Innovating the Customer Experience

Inno­va­tion is an inter­est­ing con­cept. At its core, inno­va­tion means some­thing new. Well, the cus­tomer expe­ri­ence is cer­tain­ly not a new idea. In fact, there are very few new things to dis­cov­er. We mar­keters have been try­ing to crack the code on that since the dawn of time. I think we over use and mis­use the word. We use it because of the image it invokes.

What we are talk­ing about is doing some­thing dif­fer­ent. Dif­fer­en­ti­a­tion is what we seek. In mar­ket­ing and man­age­ment, we use the term dif­fer­en­ti­a­tion when address­ing mat­ters to do with unique­ness and brand­ing where a prod­uct or a ser­vice clear­ly stands out. It is a rich term and can be applied by vir­tu­al­ly every­one with­out exhaust­ing its use.

The cus­tomer expe­ri­ence is a dif­fer­en­ti­at­ing process for mar­keters. What we seek is a uni­ver­sal approach that works with all peo­ple and can be per­formed by any­one in your com­pa­ny to the ulti­mate per­fec­tion of mak­ing them a loy­al cus­tomer … and that’s where we take our swan dive of fail­ure with the cus­tomer expe­ri­ence. A process invokes a desired out­come. Fail­ure to achieve the desired out­come intro­duces the need to change the process. It’s the expec­ta­tion that inevitably accom­pa­nies the dif­fer­en­ti­a­tion process that leads to our down­fall and the need to keep chang­ing our process to improve or as we like to say, inno­vate the outcomes.

As is my nature, I like to read a wide cross sec­tion of opin­ion on con­cepts such as inno­va­tion and dif­fer­en­ti­a­tion. I think its more a san­i­ty check than any­thing else. I tried not to influ­ence the search engine too much (they do a pret­ty good job of that on their own) but was amazed at the lack of diver­si­ty in the infor­ma­tion returned for my query. Prac­ti­cal­ly every arti­cle on cus­tomer expe­ri­ence on SERP pages 1 and 2 were writ­ten by mar­keters with an angle. I tried sev­er­al vari­a­tions on the search result­ing in most­ly the same set of arti­cles. You would think that the search engines, defend­ers of the peo­ple from irrel­e­vant con­tent, would pro­vide some con­tent from unbi­ased and author­i­ta­tive sources describ­ing what kind of an expe­ri­ence they want from a brand. How­ev­er, com­mon sense kicked in and the fact that search engines are a busi­ness just like us reared its ugly head. We con­coct a strong brew and make the mis­take to drink it every day. But, I digress.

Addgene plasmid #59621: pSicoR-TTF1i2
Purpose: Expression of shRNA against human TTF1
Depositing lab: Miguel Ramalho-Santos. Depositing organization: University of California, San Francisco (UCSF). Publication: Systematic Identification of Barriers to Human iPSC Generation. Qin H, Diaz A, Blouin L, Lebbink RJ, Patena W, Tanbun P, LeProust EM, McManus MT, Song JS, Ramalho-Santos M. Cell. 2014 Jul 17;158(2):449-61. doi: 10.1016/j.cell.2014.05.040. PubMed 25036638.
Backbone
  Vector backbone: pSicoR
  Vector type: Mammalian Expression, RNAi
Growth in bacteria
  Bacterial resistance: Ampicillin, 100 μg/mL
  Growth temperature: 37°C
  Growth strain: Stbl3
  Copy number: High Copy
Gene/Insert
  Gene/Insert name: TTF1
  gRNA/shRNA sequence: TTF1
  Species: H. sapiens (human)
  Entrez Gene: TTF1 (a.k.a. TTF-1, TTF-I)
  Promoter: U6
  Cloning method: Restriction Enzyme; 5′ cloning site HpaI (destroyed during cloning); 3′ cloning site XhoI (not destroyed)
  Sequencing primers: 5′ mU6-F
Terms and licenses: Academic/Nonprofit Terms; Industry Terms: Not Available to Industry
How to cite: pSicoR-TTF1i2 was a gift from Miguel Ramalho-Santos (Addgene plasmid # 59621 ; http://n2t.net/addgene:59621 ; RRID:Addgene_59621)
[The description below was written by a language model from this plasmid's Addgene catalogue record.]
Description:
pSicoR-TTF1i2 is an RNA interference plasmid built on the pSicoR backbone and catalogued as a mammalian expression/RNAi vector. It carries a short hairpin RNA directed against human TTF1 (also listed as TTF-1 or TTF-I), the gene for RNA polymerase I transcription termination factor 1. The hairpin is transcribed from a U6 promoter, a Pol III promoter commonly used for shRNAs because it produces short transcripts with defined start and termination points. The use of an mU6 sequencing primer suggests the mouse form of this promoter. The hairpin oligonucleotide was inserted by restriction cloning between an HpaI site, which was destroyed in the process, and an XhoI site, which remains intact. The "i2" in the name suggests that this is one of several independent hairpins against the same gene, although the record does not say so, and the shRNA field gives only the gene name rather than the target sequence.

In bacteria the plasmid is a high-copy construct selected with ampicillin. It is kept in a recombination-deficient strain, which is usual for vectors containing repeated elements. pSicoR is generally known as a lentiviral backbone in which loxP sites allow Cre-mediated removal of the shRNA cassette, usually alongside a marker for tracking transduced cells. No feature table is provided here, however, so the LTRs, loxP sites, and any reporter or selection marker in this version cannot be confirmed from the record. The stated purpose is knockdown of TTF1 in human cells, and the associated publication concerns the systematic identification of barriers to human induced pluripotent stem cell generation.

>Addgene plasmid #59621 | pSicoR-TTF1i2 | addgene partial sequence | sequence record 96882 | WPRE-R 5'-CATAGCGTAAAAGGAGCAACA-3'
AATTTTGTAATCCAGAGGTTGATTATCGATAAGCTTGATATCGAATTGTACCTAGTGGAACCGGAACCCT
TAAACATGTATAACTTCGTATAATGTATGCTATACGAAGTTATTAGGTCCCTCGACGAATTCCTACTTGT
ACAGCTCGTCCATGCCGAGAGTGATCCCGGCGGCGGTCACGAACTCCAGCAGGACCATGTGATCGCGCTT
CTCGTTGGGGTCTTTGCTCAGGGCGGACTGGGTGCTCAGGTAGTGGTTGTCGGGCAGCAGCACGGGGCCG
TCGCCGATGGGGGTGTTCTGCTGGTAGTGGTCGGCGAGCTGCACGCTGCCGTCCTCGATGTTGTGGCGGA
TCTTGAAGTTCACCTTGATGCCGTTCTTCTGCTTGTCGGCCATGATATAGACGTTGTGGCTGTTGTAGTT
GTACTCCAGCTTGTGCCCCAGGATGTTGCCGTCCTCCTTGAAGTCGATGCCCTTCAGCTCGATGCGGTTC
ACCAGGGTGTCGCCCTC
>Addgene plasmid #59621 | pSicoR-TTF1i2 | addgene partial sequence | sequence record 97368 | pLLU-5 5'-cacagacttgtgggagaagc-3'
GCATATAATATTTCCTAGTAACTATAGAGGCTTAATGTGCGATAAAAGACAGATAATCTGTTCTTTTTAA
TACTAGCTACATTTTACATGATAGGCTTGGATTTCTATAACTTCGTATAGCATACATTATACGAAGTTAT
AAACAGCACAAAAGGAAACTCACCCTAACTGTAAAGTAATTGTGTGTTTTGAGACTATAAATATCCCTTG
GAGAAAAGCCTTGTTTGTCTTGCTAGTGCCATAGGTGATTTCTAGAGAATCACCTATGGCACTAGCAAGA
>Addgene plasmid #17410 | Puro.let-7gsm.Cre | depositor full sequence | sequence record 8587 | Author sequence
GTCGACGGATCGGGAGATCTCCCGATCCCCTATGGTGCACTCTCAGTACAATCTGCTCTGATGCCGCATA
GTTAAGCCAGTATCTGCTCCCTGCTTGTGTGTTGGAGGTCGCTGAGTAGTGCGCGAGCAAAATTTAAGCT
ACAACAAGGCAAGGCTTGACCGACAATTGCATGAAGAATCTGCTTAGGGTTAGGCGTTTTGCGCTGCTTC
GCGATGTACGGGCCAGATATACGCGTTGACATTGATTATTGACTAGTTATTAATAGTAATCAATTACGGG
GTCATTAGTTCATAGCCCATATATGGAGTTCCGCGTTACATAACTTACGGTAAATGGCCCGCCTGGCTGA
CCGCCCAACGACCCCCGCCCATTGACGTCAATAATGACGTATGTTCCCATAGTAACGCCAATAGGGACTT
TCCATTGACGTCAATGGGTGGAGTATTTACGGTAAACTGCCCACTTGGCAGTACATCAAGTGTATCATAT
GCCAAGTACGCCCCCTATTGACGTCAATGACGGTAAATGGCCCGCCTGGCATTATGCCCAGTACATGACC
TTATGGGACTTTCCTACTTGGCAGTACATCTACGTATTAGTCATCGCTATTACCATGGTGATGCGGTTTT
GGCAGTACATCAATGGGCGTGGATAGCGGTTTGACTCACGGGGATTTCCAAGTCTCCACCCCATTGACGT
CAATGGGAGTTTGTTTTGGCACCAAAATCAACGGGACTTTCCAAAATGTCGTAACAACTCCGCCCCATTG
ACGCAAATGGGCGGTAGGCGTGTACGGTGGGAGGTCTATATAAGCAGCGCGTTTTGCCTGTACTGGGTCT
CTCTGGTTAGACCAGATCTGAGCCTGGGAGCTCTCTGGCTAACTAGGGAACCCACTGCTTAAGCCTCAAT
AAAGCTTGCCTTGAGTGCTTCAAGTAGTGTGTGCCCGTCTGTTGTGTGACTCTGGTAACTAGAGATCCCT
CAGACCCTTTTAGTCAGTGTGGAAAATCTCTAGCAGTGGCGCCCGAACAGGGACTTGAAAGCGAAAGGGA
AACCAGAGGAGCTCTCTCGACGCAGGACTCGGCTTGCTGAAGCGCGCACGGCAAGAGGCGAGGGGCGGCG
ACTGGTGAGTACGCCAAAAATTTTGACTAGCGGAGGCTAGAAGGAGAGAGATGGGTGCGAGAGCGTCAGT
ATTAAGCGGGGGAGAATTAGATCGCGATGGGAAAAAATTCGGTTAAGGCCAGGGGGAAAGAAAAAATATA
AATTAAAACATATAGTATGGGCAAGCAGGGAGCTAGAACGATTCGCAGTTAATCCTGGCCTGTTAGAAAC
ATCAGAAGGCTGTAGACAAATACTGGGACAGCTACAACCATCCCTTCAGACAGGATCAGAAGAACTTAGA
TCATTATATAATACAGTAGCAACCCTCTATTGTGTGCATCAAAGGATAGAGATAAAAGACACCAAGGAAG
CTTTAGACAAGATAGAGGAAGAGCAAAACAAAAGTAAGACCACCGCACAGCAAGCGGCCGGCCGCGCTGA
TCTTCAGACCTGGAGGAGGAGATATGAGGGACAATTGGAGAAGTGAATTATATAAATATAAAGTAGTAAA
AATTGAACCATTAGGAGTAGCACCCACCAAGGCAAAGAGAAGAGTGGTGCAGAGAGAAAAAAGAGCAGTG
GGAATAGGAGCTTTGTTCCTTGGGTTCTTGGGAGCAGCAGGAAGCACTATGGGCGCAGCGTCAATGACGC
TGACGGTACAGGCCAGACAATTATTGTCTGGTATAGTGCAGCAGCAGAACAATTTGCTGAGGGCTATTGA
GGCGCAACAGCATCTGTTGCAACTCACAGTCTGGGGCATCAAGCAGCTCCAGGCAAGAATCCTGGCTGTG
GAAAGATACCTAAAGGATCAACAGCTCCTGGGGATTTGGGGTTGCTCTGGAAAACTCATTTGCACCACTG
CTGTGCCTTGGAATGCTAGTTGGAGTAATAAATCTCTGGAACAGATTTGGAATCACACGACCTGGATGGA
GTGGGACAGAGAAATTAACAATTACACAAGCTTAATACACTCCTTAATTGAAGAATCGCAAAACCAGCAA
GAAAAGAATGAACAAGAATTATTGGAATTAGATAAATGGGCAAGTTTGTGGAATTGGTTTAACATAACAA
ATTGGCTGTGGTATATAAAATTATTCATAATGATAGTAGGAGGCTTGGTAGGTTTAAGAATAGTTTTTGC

The cus­tomer expe­ri­ence is not a busi­ness propo­si­tion or a dif­fer­en­ti­a­tion process or an inno­v­a­tive, new idea. It’s a cul­tur­al phe­nom­e­non that runs afoul of mar­ket­ing best prac­tices as we known them today. Our idea of a pos­i­tive cus­tomer expe­ri­ence is insis­tent­ly fol­low­ing the cus­tomer around in his/her jour­ney on the web for that day and meet them in their mul­ti-chan­nel, mul­ti-device world with inter­ac­tive rich media ads or offers to buy what they’ve been look­ing at … in oth­er words, we have an expec­ta­tion attached to our effort to cre­ate a pos­i­tive cus­tomer experience.

Cul­tur­al­ly speak­ing, we are miss­ing the boat. The cus­tomer expe­ri­ence is all about turn­ing loose a cor­po­rate cul­ture of inclu­sion, com­mu­ni­ty involve­ment and good­will. It’s all about going beyond mar­ket­ing with­out an expec­ta­tion of get­ting some­thing in return. Oh, the returns will come in time because the cus­tomer is ruled by the same cul­tur­al truths as the cor­po­rate enti­ty should be. They will go above and beyond in sup­port­ing the com­pa­ny that makes them hap­py in cre­at­ing pos­i­tive expe­ri­ences in life. East­ern cul­tures have thou­sands of years of a head start on West­ern coun­tries in under­stand­ing the val­ue of that. The Japan­ese call it “omote­nashi” … an intrigu­ing cul­tur­al prac­tice in both life and business.